The Astros are 6-4 following yesterday’s victory over the Angels. It was one of their better pitched games of the season, allowing 3 runs on just 6 hits, featuring an impressive 12-to-2 strikeout-walk ratio.
Entering Monday’s home opener, Astros pitching had compiled a 3.22 ERA, good for 7th in the league. At first glance, it seems the pitching staff has picked up right where it left off, as it finished the 2021 season with the exact same ranking in terms of ERA.
But beneath the surface lie concerning developments, and though the sample size is small, they’re still worth highlighting and monitoring going forward.
First, the Astros are apparently not keeping opposing hitters off-balanced.
Through their first nine games, they’re 22nd in Whiff rate and 26th in Chase rate. Generating swings and misses is generally important, but it’s downright crucial if hitters are seldom offering at pitches outside the strike zone.
In addition, Astros pitchers are struggling in an unexpected area: inducing ground balls.
In 2021, they collectively ranked 7th in ground ball rate with a 45.6 percent clip, according to Baseball Savant. So far in 2022, they’re 27th in that department, with a percentage of 37.2. It could explain why the staff’s Barrel rate has increased and is in the middle-of-the-pack, whereas in 2021 it was one of the lower marks across the league.
The cherry on top may well be a strikeout-to-walk ratio that’s among the ten worst in baseball.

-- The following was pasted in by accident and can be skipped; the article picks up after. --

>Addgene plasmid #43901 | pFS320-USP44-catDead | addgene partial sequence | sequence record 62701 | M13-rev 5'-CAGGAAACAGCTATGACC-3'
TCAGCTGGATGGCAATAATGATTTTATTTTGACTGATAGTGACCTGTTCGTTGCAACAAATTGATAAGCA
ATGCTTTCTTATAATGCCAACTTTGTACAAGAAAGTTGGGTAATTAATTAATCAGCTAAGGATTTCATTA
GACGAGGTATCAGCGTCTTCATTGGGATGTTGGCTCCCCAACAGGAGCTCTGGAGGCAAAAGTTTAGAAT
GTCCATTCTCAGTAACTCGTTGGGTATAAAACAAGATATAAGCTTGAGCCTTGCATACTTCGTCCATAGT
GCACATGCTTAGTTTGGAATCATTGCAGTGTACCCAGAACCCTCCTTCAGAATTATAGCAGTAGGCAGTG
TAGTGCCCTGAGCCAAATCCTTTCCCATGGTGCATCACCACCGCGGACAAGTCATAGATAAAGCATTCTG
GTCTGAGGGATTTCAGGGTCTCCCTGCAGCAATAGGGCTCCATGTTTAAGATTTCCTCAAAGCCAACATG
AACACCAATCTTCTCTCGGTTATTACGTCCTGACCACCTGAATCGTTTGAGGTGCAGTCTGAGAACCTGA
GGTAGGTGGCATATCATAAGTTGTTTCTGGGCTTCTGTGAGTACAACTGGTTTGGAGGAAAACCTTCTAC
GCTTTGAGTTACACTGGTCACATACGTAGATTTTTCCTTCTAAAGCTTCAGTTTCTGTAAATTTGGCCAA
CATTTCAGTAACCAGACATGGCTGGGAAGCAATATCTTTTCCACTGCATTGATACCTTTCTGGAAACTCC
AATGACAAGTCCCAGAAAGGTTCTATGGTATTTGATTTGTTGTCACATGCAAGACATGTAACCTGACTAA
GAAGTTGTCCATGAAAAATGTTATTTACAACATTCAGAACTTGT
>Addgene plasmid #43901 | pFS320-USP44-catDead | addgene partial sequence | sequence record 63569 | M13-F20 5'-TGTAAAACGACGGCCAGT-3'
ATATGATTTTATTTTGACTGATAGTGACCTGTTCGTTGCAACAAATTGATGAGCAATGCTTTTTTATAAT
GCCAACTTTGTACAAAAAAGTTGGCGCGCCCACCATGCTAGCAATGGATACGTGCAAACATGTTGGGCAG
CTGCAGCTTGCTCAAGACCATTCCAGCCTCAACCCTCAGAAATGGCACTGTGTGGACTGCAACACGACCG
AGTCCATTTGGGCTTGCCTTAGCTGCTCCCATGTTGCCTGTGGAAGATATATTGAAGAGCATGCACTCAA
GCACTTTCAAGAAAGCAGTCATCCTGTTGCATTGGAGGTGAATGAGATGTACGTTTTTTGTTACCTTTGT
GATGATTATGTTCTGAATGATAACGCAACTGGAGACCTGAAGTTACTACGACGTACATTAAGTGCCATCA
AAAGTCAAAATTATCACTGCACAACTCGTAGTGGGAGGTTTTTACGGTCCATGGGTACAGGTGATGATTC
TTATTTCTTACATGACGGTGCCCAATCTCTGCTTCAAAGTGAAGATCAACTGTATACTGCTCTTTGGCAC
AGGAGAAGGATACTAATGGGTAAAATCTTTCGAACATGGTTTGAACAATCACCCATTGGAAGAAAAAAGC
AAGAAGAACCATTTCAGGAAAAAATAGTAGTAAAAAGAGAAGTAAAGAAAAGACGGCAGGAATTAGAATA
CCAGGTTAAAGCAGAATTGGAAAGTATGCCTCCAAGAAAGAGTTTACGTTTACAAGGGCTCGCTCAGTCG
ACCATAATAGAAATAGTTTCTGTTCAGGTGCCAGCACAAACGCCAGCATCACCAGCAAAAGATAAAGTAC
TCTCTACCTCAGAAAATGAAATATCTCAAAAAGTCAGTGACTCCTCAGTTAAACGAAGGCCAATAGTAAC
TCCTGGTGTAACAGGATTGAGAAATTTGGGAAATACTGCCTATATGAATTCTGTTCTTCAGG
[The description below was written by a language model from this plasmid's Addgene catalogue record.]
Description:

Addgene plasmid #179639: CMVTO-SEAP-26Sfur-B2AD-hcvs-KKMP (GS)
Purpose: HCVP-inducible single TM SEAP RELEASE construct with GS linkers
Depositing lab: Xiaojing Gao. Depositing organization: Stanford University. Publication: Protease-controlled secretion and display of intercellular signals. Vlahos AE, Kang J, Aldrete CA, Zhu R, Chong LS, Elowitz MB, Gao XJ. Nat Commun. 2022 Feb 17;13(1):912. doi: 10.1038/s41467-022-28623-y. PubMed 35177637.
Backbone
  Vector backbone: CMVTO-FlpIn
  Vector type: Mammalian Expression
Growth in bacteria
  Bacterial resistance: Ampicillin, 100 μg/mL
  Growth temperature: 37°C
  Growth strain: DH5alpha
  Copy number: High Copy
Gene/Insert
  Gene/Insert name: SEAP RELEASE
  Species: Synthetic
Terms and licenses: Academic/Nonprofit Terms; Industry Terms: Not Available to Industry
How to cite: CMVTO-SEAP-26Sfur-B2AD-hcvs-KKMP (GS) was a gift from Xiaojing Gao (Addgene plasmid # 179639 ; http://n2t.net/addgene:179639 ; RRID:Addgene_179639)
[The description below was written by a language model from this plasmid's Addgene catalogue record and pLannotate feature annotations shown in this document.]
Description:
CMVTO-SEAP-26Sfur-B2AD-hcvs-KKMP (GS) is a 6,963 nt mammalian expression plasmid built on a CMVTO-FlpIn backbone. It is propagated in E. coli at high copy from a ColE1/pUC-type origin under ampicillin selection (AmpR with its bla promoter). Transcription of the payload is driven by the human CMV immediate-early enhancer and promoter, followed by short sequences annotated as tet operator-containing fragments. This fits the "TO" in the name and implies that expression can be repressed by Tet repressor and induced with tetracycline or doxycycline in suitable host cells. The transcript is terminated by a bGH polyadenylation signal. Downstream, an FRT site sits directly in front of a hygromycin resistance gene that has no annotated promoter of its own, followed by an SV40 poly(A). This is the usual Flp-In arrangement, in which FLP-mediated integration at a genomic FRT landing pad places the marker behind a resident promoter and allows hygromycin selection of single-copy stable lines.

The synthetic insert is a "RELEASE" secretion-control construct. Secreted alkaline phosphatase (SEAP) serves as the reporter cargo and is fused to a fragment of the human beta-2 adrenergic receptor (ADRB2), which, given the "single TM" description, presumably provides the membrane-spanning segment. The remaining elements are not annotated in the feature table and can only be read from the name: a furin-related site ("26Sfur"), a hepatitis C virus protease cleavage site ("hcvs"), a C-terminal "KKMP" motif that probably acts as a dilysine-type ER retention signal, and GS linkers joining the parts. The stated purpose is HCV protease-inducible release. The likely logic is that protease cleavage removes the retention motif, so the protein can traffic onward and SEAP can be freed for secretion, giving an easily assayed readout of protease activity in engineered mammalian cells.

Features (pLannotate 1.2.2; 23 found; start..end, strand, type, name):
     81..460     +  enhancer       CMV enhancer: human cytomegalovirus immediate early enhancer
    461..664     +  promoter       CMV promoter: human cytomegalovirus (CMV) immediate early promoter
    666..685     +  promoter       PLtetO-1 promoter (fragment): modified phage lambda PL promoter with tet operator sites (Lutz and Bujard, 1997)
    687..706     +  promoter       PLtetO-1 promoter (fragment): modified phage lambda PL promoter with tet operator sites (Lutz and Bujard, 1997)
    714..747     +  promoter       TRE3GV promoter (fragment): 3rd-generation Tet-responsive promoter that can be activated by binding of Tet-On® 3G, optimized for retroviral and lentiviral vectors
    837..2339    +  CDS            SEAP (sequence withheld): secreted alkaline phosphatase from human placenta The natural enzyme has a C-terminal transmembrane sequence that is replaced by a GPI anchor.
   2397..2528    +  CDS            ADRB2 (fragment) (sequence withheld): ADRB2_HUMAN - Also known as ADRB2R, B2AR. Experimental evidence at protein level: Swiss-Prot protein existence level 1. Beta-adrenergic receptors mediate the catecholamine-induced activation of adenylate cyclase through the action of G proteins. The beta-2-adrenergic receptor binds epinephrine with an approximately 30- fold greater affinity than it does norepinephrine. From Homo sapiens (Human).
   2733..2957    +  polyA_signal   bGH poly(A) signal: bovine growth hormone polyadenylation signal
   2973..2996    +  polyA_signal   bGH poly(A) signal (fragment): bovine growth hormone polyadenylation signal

A lack of whiffs is ostensibly a big reason why the club’s strikeout rate has dropped markedly (24.1 percent in 2021 to 20.5 percent in 2022), but getting ahead has been particularly challenging for Houston’s hurlers.
Using the metric True F-Strike, which gives a more accurate look into how frequently pitchers are getting ahead in the count than plain First-Strike percentage, it’s obvious the Astros are struggling to get to 0-1, seeing that they’re dead last in that respect per True F-Strike.
While it’s not the be-all and end-all, regularly failing to get ahead not only impacts pitchers’ ability to produce strikeouts, it contributes to the number of walks they issue as well. Ranking 30th in that one category alone could principally explain why Astros pitchers have not fared well in terms of both strikeouts and walks.
As noted above, this data is based on a nine-game sample size, one that doesn’t include any output from one of the Astros’ top arms in Lance McCullers Jr. Moreover, it’s possible — if not probable — that the rushed spring training could have a somewhat lasting effect on the sharpness of pitchers around the league. (But not on a 39-year-old starting pitcher who’s coming off Tommy John surgery, apparently.)
It would be premature to sound the alarm in any capacity, but it is still slightly disconcerting for the Astros that their staff as a whole has struggled in most key aspects and thrived in virtually none of them.
Time will tell if there’s any legitimacy to this sluggish start.